September 6, 2015 — Twenty-third Sunday in Ordinary Time
Jesus shows no preference when it comes to those who believe. If you believe, no matter who or what you are, you can be saved. If you do not believe, it does not matter who you are. As is written in our Second Reading from James, we, too, are called to that same kind of attitude: “Brothers and Sisters, show no partiality as you adhere to the faith in our glorious Lord Jesus Christ.”
The Gospel records a remarkable healing of a man who could not hear or speak. Our First Reading from Isaiah refers to similar events when Isaiah, looking to the future of the Kingdom here on earth, states, “Then will the eyes of the blind be opened, the ears of the deaf be cleared; then will the lame leap like a stag; then the tongue of the mute will sing.” Each of our lives is filled with challenges and trials. Isaiah tells us that our strength is in God. When John the Baptist was in prison, he began to doubt (a test each of us faces) and he sent people to pose a question to Jesus. The Lord’s response was “Go and report to John what you have heard and seen: the blind see, the lame walk, the lepers are cleansed, the deaf hear, the dead rise, the poor have the gospel preached to them.” (Matthew 11: 4) Throughout Holy Scripture Jesus tells us and repeats to us the glory of salvation. That is where our trust should lie; that is where we need to find strength; that is our hope.
We must not forget that the age when the letter of James was written was a time filled with prejudice and opinions based upon how one was viewed in terms of class, religion, gender, and nationality. People were constantly classified and judged. We often speak of and think of the early followers of Jesus as being unified. Nevertheless, they battled many of the same attitudes prevalent today and throughout history. Jesus spent his ministry trying to break down the barriers that existed between and among people; the Second Reading from James addresses these same difficulties. James speaks in particular of the rich and the poor and how we judge and view people based upon our perception of their place in society. James indicates that the poor are chosen, and this is an estimation shared by the Lord. The poor have inherited the Kingdom, first of all, because as Jesus indicated, it is easier for them to enter Heaven. In addition, the poor have learned to trust God to a greater extent than others. Thus, their faith may be deeper. We need to find that trust in God in our lives.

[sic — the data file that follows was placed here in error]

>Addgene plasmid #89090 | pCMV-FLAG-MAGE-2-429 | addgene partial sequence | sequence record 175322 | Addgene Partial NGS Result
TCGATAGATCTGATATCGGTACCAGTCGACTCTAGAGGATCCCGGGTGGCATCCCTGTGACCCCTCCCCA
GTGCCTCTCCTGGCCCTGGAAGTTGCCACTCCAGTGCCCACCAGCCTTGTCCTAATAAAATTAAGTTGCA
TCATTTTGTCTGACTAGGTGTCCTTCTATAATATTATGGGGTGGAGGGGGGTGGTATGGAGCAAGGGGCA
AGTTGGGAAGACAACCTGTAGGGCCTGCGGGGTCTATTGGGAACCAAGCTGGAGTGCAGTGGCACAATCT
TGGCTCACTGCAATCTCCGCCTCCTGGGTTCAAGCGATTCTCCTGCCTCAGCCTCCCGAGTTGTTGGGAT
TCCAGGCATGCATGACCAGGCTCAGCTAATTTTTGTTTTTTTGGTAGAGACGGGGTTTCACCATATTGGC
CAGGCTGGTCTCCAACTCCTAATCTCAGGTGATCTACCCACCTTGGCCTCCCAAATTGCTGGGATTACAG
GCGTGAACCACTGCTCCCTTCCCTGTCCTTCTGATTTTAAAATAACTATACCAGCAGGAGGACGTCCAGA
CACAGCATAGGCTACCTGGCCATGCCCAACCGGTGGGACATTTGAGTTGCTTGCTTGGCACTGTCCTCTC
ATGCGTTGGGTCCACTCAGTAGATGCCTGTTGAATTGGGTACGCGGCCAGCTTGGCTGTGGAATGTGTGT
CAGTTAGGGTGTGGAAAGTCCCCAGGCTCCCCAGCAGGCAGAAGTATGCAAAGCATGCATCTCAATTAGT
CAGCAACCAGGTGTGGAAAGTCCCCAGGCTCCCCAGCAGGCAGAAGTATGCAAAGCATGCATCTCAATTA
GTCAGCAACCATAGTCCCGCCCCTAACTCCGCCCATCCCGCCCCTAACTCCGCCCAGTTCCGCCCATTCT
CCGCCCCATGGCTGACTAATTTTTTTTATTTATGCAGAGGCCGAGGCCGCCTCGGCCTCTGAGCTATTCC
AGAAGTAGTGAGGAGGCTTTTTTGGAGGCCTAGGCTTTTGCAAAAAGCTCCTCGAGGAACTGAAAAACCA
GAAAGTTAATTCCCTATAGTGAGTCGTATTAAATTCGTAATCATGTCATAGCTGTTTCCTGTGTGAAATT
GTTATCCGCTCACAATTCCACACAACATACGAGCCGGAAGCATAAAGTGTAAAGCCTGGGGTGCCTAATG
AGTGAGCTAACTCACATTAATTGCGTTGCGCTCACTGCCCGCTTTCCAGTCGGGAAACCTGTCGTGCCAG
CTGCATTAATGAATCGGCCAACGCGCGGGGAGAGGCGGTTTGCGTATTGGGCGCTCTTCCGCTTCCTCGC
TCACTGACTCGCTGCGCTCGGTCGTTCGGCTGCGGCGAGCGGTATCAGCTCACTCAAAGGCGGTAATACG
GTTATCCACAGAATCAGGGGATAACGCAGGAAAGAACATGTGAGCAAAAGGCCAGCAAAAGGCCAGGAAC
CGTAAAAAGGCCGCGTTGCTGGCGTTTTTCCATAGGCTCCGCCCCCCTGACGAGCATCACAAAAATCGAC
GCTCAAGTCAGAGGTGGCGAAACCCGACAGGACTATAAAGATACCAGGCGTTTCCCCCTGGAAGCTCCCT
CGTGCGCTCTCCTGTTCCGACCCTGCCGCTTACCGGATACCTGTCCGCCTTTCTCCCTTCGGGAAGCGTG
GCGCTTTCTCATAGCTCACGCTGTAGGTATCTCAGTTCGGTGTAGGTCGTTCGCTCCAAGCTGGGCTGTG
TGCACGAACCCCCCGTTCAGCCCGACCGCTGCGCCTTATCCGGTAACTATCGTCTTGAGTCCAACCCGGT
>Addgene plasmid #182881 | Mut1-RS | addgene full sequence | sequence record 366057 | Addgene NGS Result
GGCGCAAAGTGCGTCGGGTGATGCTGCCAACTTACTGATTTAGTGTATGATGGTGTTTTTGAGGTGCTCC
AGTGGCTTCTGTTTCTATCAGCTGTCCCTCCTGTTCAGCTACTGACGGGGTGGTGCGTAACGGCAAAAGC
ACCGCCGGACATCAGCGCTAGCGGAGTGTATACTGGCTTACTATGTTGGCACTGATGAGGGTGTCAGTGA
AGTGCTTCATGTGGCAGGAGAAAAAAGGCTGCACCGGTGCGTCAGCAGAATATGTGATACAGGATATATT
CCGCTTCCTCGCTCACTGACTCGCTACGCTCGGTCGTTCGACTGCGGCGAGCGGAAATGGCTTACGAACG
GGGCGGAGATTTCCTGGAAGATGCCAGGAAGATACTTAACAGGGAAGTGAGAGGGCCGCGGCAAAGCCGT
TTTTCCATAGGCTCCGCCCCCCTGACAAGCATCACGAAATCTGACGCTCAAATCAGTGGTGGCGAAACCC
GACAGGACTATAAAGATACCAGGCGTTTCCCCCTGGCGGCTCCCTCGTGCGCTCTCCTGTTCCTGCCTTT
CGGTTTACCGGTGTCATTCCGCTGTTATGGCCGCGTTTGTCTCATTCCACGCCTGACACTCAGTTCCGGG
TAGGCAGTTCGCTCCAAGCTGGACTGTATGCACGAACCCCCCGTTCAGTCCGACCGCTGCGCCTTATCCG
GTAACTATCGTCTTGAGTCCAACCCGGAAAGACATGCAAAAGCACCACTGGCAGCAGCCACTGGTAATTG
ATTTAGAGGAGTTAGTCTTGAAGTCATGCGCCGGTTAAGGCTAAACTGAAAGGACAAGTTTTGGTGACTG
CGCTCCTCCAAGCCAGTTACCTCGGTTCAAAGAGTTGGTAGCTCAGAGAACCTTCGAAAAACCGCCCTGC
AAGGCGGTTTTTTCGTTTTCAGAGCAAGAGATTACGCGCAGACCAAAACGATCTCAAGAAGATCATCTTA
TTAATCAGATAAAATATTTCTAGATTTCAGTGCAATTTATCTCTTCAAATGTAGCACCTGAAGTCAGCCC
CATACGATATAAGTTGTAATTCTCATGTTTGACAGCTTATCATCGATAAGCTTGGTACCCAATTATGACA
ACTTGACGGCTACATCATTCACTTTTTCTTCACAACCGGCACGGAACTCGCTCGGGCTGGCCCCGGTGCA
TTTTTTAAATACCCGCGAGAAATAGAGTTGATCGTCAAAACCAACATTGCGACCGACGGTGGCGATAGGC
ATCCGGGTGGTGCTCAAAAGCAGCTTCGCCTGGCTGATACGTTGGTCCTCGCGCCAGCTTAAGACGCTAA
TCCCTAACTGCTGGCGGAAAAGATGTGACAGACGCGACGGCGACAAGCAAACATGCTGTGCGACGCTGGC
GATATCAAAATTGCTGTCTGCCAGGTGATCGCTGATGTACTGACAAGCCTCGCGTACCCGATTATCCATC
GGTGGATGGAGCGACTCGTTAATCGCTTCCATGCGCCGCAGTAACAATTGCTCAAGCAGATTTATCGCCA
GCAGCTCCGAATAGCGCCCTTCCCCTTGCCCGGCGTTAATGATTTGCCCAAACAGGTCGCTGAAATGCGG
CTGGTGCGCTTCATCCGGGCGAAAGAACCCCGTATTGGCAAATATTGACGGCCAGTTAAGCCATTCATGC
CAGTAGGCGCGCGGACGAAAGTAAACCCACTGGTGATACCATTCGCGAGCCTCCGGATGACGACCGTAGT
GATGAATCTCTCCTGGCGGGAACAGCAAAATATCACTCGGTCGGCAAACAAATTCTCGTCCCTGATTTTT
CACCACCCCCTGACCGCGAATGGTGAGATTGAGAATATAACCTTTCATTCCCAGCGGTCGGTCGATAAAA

The Gospel reading from St. Mark indicates that Jesus and His followers were traveling and arrived in the “region of Decapolis.” Decapolis means “ten cities” in Greek, and it was an area just east of the Sea of Galilee, and a region with which Jesus (who was from the northern end of the Sea and of Galilee) was familiar. The people there were Gentiles, so it is probable that both those who presented the man for healing to the Lord, as well as the man himself, were not Jewish. However, as James states, the Lord shows no partiality. Make no mistake; Jesus knew what He was doing at every moment, and everything He did and said was significant to us and our understanding. Our goal as Catholics and Christians is to answer the Lord’s call to discipleship and stewardship and holiness, and in the process of taking action in response to that summons, we are to minister and serve with no regard to judgment or bias. Loving our neighbor is a command, not a choice, and loving our neighbor indiscriminately is Jesus’ way.